It may be too soon to generalize, but since I’m only here for three and a half months, I’ll say it now: most of the people I’ve seen here in Taipei walk slowly. I tend to walk pretty quickly in general, even for living in America, but even my other American friends here have remarked on the different pace here in Taipei. Often we will be walking at what we think is a “normal” pace, only to get stuck behind a group of slower-walking Taiwanese, either students or regular people in the city, who are going at a more leisurely pace. In the beginning it was easy for me to complain about it, especially when I was in a hurry to get somewhere and a group of people would be taking up the entire walkway, but now I’ve been thinking more about what this means—is it strange that I’m always in a hurry? Or that even if I’m not in a hurry, I still feel inclined to walk quickly? And are Taiwanese always just so early that they don’t need to fear being late?
It’s been really interesting to observe how the pace of walking might point to other cultural differences, and it makes me think not only about Taiwanese culture but also about the life I come from. I have heard before that American culture is all go-go-go, but I didn’t think about how that would affect our walking patterns. Of course not everyone in America walks fast, but I really have noticed a difference here, and I wonder what that says about our two cultures. I will think more on this, but I’m not sure if I’ll ever have a good answer!
Anyway, those are just a few observations from walking around every day. And speaking of walking, Taipei’s annual Pride Parade was just yesterday (Saturday, Oct. 27), and I got the chance to watch part of it and then joined in walking in it with a group of my classmates! Taiwan’s pride parade is the biggest in Asia, so it was really neat to be able to experience it and see what it was like. Over a hundred thousand people attended this year, and it was also really important because this November Taiwanese will be voting to legalize same-sex marriage. Taiwan is also one of the more open and liberal countries in Asia.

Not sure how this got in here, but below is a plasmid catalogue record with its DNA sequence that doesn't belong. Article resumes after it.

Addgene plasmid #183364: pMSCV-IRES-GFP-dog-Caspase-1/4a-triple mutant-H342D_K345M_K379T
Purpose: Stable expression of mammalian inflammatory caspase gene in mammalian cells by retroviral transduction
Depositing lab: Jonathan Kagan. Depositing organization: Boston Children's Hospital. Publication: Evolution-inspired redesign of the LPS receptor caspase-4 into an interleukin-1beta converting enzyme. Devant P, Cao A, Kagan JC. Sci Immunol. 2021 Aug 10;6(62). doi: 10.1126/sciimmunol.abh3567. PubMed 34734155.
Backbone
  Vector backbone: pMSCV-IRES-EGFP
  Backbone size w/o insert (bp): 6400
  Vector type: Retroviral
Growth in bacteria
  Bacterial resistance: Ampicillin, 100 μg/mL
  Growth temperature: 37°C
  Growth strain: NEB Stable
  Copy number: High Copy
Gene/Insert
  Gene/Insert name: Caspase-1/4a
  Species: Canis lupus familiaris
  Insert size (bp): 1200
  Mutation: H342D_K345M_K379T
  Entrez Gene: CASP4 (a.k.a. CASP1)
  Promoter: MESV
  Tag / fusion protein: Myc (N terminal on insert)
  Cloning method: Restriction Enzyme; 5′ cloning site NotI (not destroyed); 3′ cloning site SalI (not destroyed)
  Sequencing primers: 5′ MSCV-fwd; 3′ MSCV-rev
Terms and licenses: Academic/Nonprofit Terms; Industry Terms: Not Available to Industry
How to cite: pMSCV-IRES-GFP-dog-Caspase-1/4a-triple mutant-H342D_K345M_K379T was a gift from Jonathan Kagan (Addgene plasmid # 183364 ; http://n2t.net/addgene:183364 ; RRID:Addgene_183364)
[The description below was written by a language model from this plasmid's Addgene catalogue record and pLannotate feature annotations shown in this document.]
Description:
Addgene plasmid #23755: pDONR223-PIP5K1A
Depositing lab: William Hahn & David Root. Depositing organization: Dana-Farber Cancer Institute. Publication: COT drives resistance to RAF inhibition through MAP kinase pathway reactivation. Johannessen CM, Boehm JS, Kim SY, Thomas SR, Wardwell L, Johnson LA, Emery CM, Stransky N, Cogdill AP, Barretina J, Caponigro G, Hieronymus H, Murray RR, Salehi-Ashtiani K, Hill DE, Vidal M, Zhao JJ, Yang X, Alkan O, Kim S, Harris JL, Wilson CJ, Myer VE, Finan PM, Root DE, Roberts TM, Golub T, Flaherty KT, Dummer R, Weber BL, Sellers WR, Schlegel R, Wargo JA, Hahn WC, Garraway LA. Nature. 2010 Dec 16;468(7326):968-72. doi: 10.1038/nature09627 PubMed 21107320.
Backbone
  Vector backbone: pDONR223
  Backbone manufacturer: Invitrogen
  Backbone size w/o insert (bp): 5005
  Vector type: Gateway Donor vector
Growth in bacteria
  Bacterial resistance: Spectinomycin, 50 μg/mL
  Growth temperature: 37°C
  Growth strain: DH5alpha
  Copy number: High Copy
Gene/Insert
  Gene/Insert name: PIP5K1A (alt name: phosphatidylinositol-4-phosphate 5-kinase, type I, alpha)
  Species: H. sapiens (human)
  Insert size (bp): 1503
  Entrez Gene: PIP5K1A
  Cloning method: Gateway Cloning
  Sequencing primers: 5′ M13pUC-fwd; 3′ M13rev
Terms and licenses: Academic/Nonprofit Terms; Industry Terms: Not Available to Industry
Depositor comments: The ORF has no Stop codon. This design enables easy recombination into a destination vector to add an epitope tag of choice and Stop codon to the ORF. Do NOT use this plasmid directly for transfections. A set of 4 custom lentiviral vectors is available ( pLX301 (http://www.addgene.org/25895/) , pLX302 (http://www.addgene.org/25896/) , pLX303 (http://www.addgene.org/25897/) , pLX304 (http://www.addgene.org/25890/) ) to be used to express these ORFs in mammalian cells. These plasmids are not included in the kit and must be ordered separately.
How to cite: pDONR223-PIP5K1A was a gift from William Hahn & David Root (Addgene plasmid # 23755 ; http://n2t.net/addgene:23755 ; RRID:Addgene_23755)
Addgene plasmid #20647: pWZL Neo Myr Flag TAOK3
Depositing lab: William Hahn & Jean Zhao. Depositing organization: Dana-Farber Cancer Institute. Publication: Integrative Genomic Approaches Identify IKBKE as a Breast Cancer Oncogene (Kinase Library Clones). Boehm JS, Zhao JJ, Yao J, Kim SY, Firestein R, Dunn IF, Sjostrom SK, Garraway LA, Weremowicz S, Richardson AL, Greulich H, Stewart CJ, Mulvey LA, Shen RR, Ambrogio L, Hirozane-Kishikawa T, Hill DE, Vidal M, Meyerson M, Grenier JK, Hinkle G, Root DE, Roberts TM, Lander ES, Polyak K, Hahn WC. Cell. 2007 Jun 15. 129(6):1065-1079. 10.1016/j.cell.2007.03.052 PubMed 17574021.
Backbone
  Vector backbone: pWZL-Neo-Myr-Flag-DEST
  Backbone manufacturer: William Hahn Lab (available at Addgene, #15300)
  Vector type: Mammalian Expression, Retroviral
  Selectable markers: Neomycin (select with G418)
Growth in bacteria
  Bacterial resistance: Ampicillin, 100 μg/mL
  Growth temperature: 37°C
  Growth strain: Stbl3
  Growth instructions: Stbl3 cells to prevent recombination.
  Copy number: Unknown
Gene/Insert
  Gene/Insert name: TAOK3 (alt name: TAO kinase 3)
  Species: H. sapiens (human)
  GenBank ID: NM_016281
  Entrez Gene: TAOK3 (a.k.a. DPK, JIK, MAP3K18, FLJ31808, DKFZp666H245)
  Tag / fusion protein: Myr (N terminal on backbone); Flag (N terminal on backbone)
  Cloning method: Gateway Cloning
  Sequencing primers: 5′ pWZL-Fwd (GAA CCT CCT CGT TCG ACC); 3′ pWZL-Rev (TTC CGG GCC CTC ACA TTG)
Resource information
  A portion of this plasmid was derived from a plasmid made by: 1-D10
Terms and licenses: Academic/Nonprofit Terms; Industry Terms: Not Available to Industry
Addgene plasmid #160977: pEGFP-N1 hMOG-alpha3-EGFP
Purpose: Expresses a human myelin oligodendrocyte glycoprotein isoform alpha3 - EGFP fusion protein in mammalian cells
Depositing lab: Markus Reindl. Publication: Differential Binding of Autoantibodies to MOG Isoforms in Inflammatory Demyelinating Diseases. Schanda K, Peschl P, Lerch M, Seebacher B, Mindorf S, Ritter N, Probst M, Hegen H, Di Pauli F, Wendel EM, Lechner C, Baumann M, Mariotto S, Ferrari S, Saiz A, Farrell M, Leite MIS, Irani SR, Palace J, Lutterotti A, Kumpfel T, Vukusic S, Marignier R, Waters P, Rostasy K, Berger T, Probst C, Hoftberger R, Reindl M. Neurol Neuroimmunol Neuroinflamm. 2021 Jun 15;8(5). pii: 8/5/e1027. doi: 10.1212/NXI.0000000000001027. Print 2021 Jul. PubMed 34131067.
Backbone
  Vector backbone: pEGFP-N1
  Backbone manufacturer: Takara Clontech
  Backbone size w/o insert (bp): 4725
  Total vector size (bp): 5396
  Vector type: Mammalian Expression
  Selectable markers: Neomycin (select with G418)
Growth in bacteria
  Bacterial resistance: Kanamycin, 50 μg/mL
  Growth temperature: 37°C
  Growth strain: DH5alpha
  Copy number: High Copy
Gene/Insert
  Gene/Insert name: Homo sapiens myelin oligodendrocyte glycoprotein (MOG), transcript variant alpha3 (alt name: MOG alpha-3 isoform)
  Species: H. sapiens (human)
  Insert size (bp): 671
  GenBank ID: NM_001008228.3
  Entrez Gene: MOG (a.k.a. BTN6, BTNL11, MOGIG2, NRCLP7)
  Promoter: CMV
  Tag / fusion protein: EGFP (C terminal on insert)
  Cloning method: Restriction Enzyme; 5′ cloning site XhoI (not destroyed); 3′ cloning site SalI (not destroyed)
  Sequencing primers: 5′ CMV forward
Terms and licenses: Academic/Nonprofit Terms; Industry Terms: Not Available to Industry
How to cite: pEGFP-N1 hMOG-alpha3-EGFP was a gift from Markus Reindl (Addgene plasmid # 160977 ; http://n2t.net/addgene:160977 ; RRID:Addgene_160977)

I can’t really compare this parade to the ones in the U.S., since I’ve never been to a pride parade in America, but some of my American friends here said Taiwan’s was “tamer,” and definitely not as wild as San Francisco’s, whatever that means… Overall, it was a fun experience! One of my Taiwanese friends who went (it was also his first time going) remarked on how 舒服, or comfortable, it felt—it just had an atmosphere of acceptance. And actually, even aside from the parade, I’ve found Taipei to be a pretty accepting city. People go around doing their own thing and I haven’t had any negative experiences or encountered any negative attitudes or discrimination that I’ve noticed. That’s not to say it doesn’t exist, but I also like that I can feel comfortable being myself and not feeling like I’m being looked at for any reason. After the parade, my classmates and I talked about how several of us had assumed there would be more negativity surrounding the parade from more conservative sides of the society, but we didn’t see any anti-protesters or any sorts of issues. It seemed like an overall positive experience!